7 Ways to Enjoy Eating Again Despite Chemo

7 Ways to Enjoy Eating Again Despite Chemo

Eat the foods you love to build your strength and help fight cancer.


During chemotherapy, meals should be your time-out from everything medical—a chance to rest, build your strength and enjoy the company of loved ones. Eating healthy, satisfying foods every day also can help you to:

  • Stay strong, both mentally and physically
  • Tolerate your treatments
  • Protect your good cells against damage from chemo
  • Fight cancer by boosting your immune system and building your energy stores

However, chemo side effects like mouth sores and nausea can create stress, pain and keep you from getting the nutrients you need. Here are 7 expert-approved tips to help you beat the side effects and enjoy your food once again.

Nutritious foods can come in small packages

2 / 8 Nutritious foods can come in small packages

“Large meals can feel overwhelming when you have a poor appetite—a big plate might make you not want to eat anything, even though you could probably take a few bites. If a full meal is too much at once, try small, frequent snacks every few hours,” says Kelly Kugler, RD, a registered dietitian at Holy Cross Hospital’s Michael and Dianne Bienes Comprehensive Cancer Center in Ft. Lauderdale, Florida.

The key is to bulk up your snacks with extra protein and calories to really make them count:

  • Spread peanut butter or cottage cheese onto fruit
  • Scoop sour cream or parmesan cheese onto savory foods like veggies and soups
  • Add whey protein to smoothies, oatmeal and yogurt
Keep quick-fix meals on hand

3 / 8 Keep quick-fix meals on hand

When you have unpredictable side effects like nausea or a poor appetite, you never know when hunger will strike. Since windows of opportunity may not last long, it helps to have ready-made foods around.

“Store things that you can grab-and-go like hard-boiled eggs, string cheese, snack bars, yogurt or cottage cheese. Fast, high-calorie snacks can keep you from missing the chance to eat because you won’t have to spend time cooking something,” explains Ms. Kugler.

Also consider prepping meals ahead of time:

  • Make a hearty soup or stew, then freeze it in single-serving containers
  • Keep chopped meat, tuna or egg salad in the fridge for easy sandwich or salad toppings
Soothe and protect your tender mouth

4 / 8 Soothe and protect your tender mouth

Mouth sores from chemo can make you dread even your most favorite meals. “To lessen the pain, eat foods at room temperature, instead of very hot or cold,” says Kugler. “Using a straw to direct drinks and broths away from open sores can help too.”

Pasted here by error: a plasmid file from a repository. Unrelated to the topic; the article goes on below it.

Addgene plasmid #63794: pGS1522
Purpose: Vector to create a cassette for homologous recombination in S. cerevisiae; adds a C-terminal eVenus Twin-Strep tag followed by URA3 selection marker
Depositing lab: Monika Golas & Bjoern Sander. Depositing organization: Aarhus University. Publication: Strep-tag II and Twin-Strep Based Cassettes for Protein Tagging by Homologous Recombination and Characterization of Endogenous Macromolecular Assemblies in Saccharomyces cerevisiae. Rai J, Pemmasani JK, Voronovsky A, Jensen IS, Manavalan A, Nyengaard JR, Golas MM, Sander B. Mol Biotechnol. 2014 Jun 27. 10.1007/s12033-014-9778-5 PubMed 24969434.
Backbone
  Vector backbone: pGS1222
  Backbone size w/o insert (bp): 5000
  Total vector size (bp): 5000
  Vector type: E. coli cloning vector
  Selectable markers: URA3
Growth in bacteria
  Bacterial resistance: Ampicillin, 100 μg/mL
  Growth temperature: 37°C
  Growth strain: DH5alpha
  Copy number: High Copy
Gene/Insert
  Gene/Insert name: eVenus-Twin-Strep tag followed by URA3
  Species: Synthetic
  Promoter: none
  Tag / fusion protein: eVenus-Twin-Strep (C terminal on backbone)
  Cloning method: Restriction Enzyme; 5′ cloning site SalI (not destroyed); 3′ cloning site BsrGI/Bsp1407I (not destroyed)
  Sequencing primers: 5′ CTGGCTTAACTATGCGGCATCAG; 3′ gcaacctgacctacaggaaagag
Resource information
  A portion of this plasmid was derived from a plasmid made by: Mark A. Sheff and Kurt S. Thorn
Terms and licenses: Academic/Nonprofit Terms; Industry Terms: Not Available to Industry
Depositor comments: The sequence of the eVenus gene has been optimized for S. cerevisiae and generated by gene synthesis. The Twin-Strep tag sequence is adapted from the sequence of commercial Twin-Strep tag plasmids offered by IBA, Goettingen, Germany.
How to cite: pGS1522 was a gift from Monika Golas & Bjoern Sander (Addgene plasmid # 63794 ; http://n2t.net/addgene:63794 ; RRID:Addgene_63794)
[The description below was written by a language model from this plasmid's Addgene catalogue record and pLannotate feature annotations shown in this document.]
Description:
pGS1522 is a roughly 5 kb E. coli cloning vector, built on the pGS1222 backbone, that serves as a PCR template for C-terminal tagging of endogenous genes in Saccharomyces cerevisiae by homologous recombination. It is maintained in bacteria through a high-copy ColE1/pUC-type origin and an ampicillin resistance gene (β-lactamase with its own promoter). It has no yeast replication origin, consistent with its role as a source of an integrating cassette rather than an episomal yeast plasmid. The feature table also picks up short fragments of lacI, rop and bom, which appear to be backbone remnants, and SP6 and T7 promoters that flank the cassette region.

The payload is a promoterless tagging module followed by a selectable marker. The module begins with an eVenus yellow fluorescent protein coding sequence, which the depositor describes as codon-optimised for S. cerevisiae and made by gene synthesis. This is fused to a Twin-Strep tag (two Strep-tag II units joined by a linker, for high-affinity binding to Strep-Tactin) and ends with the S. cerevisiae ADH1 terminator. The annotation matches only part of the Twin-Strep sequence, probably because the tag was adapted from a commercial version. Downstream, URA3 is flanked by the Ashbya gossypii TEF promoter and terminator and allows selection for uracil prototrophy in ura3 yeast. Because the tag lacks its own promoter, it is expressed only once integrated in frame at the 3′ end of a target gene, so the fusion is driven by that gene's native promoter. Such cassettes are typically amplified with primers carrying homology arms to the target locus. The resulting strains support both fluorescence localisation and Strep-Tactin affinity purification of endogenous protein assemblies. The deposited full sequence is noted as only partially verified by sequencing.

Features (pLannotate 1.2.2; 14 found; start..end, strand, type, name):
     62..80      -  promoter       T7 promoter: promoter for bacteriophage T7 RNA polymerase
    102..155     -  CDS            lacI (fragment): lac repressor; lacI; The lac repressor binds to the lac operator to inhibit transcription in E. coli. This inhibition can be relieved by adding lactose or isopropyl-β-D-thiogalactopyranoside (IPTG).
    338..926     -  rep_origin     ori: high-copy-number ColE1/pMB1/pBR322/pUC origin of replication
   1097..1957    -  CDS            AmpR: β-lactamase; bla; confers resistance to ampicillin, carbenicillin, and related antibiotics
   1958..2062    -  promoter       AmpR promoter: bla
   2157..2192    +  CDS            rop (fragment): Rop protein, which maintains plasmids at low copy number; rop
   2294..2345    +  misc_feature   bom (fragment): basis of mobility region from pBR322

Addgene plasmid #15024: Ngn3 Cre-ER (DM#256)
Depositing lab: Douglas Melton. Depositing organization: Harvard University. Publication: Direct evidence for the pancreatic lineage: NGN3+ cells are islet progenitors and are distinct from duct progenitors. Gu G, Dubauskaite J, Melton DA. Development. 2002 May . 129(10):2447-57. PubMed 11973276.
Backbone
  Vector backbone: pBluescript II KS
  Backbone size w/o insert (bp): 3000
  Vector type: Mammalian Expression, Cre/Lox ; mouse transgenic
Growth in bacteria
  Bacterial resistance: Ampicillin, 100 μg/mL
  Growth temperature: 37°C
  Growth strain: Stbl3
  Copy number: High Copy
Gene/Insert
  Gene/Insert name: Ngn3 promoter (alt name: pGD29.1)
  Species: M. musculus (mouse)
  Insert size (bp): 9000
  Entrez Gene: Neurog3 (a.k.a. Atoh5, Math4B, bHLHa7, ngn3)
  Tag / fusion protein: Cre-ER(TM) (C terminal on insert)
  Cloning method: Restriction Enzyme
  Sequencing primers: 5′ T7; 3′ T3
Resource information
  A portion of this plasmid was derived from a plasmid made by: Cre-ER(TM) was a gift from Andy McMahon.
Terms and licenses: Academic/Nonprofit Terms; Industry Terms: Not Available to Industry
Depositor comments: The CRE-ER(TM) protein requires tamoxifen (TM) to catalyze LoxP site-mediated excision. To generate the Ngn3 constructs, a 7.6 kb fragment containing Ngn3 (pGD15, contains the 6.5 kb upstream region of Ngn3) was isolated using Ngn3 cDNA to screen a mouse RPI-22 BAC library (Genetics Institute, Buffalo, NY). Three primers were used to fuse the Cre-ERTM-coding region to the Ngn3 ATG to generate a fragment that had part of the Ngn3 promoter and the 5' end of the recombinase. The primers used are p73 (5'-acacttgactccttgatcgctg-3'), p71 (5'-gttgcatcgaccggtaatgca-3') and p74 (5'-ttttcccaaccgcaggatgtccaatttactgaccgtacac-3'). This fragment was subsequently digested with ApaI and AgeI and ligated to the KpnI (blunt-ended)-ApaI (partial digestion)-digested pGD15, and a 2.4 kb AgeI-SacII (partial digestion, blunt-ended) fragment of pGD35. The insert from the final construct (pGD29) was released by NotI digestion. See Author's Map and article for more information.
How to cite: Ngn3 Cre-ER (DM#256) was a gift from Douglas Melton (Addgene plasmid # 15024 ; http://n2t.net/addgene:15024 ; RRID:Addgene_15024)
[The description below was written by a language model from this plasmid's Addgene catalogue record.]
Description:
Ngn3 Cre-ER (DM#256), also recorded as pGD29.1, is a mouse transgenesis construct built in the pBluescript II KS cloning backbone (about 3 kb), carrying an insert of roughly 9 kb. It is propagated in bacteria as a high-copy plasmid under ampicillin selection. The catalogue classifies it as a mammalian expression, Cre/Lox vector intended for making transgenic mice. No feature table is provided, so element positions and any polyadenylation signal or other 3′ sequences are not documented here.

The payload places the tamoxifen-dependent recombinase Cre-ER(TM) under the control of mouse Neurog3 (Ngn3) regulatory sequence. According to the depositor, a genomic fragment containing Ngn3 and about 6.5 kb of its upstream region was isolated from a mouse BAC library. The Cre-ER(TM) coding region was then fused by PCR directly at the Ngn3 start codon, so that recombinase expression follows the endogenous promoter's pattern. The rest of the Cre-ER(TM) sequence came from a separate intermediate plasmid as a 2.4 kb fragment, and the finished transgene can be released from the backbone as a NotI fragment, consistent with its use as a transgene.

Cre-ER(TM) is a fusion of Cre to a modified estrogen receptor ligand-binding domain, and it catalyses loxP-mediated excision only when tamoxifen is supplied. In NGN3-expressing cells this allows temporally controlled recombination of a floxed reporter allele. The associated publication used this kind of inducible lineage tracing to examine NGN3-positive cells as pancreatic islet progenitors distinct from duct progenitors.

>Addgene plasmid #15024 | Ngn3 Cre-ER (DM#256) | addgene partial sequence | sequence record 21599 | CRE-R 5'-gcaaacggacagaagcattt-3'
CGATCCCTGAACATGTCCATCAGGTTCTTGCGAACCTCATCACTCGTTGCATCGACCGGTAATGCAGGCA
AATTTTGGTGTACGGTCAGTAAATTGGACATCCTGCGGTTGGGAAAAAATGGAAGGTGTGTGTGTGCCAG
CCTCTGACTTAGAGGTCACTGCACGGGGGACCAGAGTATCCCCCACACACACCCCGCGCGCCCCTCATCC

Stay away from rough, dry foods like crackers and spicy, acidic foods like salsa, which can irritate sores. Instead, cream of wheat, pasta and yogurt can comfort your mouth—just check the yogurt ingredients for harsh citric acid before digging in.

Finally, rinse with this soothing, homemade mouthwash as needed for relief and freshness:

  • 4 cups water
  • 1 teaspoon salt
  • 1 teaspoon baking soda
Drink your way to wellness

5 / 8 Drink your way to wellness

Nutrient-rich beverages can help you get the calories and protein you need when solid foods just aren’t possible. Commercial supplement beverages are great, but there are also delicious recipes you can make at home, says Kugler.

The American Cancer Society offers a list of satisfying shake recipes in their Nutrition for the Person with Cancer During Treatment Guide, available on their website.

Whether you’re blending an indulgent shake or pureeing veggies for a nutrition-packed soup, give it a protein boost with a fortified milk base:

  • 4 cups milk
  • 1 cup powdered, fortified milk

Blend and chill in the refrigerator for 6 hours. Enjoy as a drink or add to recipes.

When you’re too tired to even lift a fork

6 / 8 When you’re too tired to even lift a fork

Feeling completely exhausted all the time is a common side effect of chemo. It also can signal a change in one of your blood cell counts like your number of red blood cells. So tell your doctor if you feel too tired to eat or complete regular, everyday activities.

It’s important to rest up, but sleeping all day can make you forget about food, plus it can reverse your sleep cycle, making it harder to fall asleep when you actually want to. Try taking 3 to 4 naps during the day, but wake up for snacks, drinks and some light activity between sleep sessions.

Don’t let dehydration sneak up on you

7 / 8 Don’t let dehydration sneak up on you

Your exhaustion during chemo will feel worse if you’re dehydrated. But nausea, vomiting and diarrhea can keep you from getting—or keeping down—the fluids you need. Drink 1 glass of liquid after each episode of diarrhea and sip clear liquids about 30 minutes after vomiting stops. That can include:

  • Broth, which will help replace lost sodium
  • Fruit juice or nectar, which can replenish potassium and sugar

Also, try using ginger to both hydrate and help settle your stomach at the same time. Boil it for tea or chop and add it to club soda for fresh ginger ale, suggests Kugler.

Staying hydrated fights constipation too. Warm prune juice can really get things moving.

Small workouts for a big appetite

8 / 8 Small workouts for a big appetite

It might come as a surprise, but physical activity can actually help you feel less tired and increase your appetite. Adding some exercise to your day, even if you start small, also can:

  • Keep your bowels moving regularly
  • Fight nausea
  • Reduce stress and depression

If you haven’t been feeling up to exercising, start with just five or ten minutes of walking at a time. Then, add a few additional minutes each time you go for a stroll.

“For a lot of people, exercise might not seem possible, but even if you could just do a little walk or some seated exercises, it can actually help you work up an appetite,” says Kugler.